European Central Bank (ECB) bought far fewer government bonds than expected last week, casting doubt in markets over its commitment to the programme.
The bank purchased €2.67bn (£2.26bn) worth of bonds, up from €1.97bn the week before, but far short of the €5bn analysts had been expecting.
However, the ECB warned the true figure could be higher as transactions take two to three days to close.
The ECB does not break down its purchases by region but it is understood to be concentrating exclusively on embattled Eurozone countries Ireland, Greece and Portugal.
While the purchases have helped to bring down bond yields in these countries, the ECB is understood to be worried about the amount it is investing.
The level of investment remains far below the €16.5bn spent in the first week of the bond-buying programme in the spring, although it is the biggest weekly amount since late June, when the ECB bought more than €7bn a week on average.
ING analyst Martin van Vliet said: “We now have a more complete picture of the scale of the ECB’s intervention in peripheral bond markets in recent weeks and, frankly, it is less impressive than we had expected.
He added: “Looking ahead, we suspect that the amount of bond buying will be scaled back substantially in the remainder of this year, amid thinning trading volumes. But early next year, when the market returns to normal trading conditions, the ECB will likely again have to step up its role as ‘peripheral bond investor of the last resort’.”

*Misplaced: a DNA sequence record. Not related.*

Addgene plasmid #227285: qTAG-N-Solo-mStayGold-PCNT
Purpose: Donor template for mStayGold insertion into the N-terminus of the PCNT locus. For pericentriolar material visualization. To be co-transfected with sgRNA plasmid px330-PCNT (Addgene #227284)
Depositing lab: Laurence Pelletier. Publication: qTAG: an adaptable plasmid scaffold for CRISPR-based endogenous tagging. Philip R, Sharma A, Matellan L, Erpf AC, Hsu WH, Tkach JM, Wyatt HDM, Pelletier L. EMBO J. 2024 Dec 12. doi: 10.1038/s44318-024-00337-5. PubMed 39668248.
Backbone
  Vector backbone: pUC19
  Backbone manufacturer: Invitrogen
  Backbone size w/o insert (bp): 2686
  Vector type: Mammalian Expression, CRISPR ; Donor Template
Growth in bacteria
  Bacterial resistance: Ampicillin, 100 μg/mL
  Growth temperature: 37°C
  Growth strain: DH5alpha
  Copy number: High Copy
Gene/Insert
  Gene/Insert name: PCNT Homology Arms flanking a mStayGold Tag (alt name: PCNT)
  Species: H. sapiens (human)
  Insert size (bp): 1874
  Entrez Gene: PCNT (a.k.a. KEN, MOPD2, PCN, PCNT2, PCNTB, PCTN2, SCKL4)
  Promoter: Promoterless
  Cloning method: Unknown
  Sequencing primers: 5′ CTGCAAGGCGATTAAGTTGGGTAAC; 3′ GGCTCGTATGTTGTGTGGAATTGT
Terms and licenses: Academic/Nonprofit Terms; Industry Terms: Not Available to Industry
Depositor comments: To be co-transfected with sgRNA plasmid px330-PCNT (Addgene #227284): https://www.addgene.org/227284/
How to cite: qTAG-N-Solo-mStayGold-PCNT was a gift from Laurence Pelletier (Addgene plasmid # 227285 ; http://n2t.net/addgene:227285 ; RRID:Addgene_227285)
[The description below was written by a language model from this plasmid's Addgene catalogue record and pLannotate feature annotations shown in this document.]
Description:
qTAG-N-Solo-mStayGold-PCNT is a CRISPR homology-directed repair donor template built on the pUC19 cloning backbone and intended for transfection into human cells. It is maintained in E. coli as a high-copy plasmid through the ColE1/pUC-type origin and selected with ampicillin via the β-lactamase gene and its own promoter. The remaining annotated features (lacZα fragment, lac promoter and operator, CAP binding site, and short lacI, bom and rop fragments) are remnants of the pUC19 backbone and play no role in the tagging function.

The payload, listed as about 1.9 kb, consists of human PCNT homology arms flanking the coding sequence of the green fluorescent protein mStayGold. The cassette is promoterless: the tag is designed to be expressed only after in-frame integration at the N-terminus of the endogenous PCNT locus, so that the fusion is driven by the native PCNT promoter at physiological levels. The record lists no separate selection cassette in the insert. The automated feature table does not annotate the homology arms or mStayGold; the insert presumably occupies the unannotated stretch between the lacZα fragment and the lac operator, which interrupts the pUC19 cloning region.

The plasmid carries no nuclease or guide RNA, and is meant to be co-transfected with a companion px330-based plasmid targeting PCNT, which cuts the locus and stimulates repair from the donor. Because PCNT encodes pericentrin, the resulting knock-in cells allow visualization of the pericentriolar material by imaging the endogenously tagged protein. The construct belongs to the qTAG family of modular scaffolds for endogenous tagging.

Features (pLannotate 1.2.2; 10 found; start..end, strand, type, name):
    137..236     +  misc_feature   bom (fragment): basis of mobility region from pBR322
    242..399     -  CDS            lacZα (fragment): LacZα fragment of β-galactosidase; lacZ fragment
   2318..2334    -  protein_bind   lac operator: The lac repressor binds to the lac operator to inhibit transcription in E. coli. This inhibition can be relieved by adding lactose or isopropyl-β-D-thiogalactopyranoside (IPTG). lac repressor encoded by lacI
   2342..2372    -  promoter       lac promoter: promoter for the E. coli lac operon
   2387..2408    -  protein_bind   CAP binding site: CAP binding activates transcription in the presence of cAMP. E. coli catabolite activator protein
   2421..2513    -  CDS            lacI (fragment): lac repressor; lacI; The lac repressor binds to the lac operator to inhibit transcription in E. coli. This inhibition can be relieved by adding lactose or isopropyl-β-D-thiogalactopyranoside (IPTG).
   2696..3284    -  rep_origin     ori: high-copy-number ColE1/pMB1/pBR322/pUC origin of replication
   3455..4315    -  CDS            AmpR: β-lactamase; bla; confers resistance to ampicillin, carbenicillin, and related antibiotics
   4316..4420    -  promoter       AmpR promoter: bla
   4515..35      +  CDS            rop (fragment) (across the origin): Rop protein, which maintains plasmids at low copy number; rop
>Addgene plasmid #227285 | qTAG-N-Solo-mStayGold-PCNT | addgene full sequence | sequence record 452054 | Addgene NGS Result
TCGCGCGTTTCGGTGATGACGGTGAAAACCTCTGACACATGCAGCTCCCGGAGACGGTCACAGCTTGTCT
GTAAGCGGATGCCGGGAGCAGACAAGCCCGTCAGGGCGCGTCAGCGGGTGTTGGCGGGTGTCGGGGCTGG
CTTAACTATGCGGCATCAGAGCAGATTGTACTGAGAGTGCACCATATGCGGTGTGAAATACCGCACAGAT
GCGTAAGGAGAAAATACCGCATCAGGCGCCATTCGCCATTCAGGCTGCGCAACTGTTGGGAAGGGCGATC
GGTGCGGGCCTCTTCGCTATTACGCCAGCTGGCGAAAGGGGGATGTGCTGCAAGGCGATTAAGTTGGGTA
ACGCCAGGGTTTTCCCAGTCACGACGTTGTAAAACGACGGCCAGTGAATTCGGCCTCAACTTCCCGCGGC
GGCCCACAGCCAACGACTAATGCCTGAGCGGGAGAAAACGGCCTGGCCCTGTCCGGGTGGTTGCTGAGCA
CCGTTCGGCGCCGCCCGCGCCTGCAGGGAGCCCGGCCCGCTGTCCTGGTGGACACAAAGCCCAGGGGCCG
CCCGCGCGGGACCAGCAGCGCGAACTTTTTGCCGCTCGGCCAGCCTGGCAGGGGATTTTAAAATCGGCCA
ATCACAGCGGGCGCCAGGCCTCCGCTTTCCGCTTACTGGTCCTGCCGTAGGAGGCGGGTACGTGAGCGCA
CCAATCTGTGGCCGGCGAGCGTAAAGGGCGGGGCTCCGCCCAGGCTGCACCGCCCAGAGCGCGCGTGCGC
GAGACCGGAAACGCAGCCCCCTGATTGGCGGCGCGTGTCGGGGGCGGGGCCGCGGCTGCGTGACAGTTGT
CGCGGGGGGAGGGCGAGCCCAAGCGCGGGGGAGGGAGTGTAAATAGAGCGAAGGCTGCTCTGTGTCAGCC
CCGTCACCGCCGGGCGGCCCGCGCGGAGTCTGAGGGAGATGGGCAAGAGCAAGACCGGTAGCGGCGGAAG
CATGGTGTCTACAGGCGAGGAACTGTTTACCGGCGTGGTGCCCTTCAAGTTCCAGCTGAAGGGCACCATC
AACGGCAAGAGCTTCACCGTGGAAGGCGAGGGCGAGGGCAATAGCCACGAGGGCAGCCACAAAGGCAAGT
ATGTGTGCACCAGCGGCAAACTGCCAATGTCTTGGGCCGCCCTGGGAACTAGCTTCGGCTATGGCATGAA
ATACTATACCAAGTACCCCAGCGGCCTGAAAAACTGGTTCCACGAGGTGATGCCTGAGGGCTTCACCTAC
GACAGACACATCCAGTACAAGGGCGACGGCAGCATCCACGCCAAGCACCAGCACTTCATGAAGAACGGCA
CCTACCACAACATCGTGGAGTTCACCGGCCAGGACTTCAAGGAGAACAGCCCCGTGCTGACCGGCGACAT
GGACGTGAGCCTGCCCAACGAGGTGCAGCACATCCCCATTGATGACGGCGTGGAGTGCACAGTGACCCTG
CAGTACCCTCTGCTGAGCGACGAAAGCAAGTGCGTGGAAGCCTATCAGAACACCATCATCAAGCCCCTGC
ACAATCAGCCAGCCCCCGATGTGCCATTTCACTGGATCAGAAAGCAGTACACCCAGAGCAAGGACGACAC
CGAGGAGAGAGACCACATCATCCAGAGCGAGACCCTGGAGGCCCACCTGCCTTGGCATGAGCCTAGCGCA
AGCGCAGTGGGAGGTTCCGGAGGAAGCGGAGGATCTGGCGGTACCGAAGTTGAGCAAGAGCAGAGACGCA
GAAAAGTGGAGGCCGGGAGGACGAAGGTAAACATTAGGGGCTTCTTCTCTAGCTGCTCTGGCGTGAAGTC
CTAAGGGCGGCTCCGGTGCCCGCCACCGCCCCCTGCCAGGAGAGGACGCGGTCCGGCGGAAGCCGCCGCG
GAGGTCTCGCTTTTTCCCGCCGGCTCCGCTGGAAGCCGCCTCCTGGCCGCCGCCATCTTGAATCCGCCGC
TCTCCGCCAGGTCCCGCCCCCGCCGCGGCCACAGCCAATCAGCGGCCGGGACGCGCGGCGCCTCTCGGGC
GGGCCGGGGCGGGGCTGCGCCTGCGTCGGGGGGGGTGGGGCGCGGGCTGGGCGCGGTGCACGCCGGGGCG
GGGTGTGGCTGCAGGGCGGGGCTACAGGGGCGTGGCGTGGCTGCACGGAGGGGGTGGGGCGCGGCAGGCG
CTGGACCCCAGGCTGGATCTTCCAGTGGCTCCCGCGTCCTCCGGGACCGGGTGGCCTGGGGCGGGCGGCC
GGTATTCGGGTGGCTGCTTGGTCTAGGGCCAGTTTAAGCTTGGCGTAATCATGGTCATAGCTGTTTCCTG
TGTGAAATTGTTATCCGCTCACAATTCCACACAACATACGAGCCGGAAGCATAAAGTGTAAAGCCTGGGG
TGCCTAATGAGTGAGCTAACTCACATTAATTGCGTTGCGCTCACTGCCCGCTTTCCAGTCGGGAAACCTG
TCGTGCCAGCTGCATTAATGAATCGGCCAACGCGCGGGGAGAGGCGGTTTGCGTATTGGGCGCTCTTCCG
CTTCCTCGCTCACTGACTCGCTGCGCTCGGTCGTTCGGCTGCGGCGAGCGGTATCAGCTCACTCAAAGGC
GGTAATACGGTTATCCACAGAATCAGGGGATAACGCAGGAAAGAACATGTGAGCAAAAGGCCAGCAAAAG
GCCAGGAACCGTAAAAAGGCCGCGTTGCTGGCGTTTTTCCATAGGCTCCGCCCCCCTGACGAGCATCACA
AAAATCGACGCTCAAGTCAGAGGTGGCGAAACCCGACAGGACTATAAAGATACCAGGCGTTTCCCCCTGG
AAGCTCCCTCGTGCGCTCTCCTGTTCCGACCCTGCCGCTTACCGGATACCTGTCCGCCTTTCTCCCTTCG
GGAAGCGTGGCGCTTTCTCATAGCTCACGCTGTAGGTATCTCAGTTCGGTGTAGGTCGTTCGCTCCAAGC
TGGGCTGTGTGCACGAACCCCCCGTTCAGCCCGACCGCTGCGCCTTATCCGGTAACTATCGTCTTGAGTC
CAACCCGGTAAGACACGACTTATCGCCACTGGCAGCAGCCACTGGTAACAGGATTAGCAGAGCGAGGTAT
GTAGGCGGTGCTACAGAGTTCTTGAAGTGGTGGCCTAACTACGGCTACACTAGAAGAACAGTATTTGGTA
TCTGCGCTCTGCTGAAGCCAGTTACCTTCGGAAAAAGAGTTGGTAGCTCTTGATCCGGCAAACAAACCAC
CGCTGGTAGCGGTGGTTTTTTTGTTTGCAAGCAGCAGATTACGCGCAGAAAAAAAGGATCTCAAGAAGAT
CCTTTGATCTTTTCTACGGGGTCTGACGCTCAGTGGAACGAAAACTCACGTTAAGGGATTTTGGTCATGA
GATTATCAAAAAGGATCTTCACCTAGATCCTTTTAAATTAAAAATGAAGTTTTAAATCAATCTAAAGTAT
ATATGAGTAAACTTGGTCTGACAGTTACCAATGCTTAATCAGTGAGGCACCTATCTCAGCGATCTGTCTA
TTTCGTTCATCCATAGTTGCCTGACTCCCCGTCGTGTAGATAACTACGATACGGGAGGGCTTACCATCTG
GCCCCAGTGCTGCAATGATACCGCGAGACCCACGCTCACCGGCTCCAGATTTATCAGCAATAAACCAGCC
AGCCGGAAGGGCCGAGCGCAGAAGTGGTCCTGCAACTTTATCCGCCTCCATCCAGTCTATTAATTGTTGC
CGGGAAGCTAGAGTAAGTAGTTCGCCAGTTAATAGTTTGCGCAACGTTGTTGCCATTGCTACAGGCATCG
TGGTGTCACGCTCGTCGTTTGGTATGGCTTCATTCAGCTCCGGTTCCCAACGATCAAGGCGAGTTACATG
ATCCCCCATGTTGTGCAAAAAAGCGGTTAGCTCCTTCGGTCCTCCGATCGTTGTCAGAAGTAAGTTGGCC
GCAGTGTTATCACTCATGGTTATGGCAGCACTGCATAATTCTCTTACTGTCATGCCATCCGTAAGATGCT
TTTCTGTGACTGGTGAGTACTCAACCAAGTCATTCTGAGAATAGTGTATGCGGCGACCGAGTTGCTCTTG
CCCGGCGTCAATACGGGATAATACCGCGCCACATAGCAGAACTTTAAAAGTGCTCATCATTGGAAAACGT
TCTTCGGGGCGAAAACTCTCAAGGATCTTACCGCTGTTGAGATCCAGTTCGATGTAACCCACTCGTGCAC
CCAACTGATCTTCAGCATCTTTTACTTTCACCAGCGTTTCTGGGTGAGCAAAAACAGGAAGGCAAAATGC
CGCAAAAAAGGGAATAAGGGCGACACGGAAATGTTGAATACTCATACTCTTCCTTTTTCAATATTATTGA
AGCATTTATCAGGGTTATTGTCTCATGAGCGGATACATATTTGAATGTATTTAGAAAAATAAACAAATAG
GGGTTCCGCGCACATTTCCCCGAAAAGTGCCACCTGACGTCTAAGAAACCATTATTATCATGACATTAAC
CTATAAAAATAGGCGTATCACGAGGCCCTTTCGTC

Roger Bootle at Capital Economics raised concerns the ECB might withdraw its unconventional policy measures too quickly. He said it “should try to reassure markets by providing a clear exit strategy from the existing emergency measures that are currently in place”.
Meanwhile, Angela Merkel appears to have forced the issue of eurobonds off the agenda at a crunch EU summit to discuss the financial crisis on Thursday.
The German chancellor has come under intense pressure from businesses in her home country to resist the possibility of joint Eurozone government bonds, with many fearing Germany will be left to shoulder the cost of its weaker rivals.
EU leaders will instead use the meeting in Brussels to try to set out changes to the bloc’s treaty and agree on a permanent mechanism for defending the euro against financial upheavals.
There is pressure for the European Financial Stability Facility, used to bailout troubled nations, to be extended from its current €750m but this has also been resisted by Germany and allies including Holland, who say it is sufficient.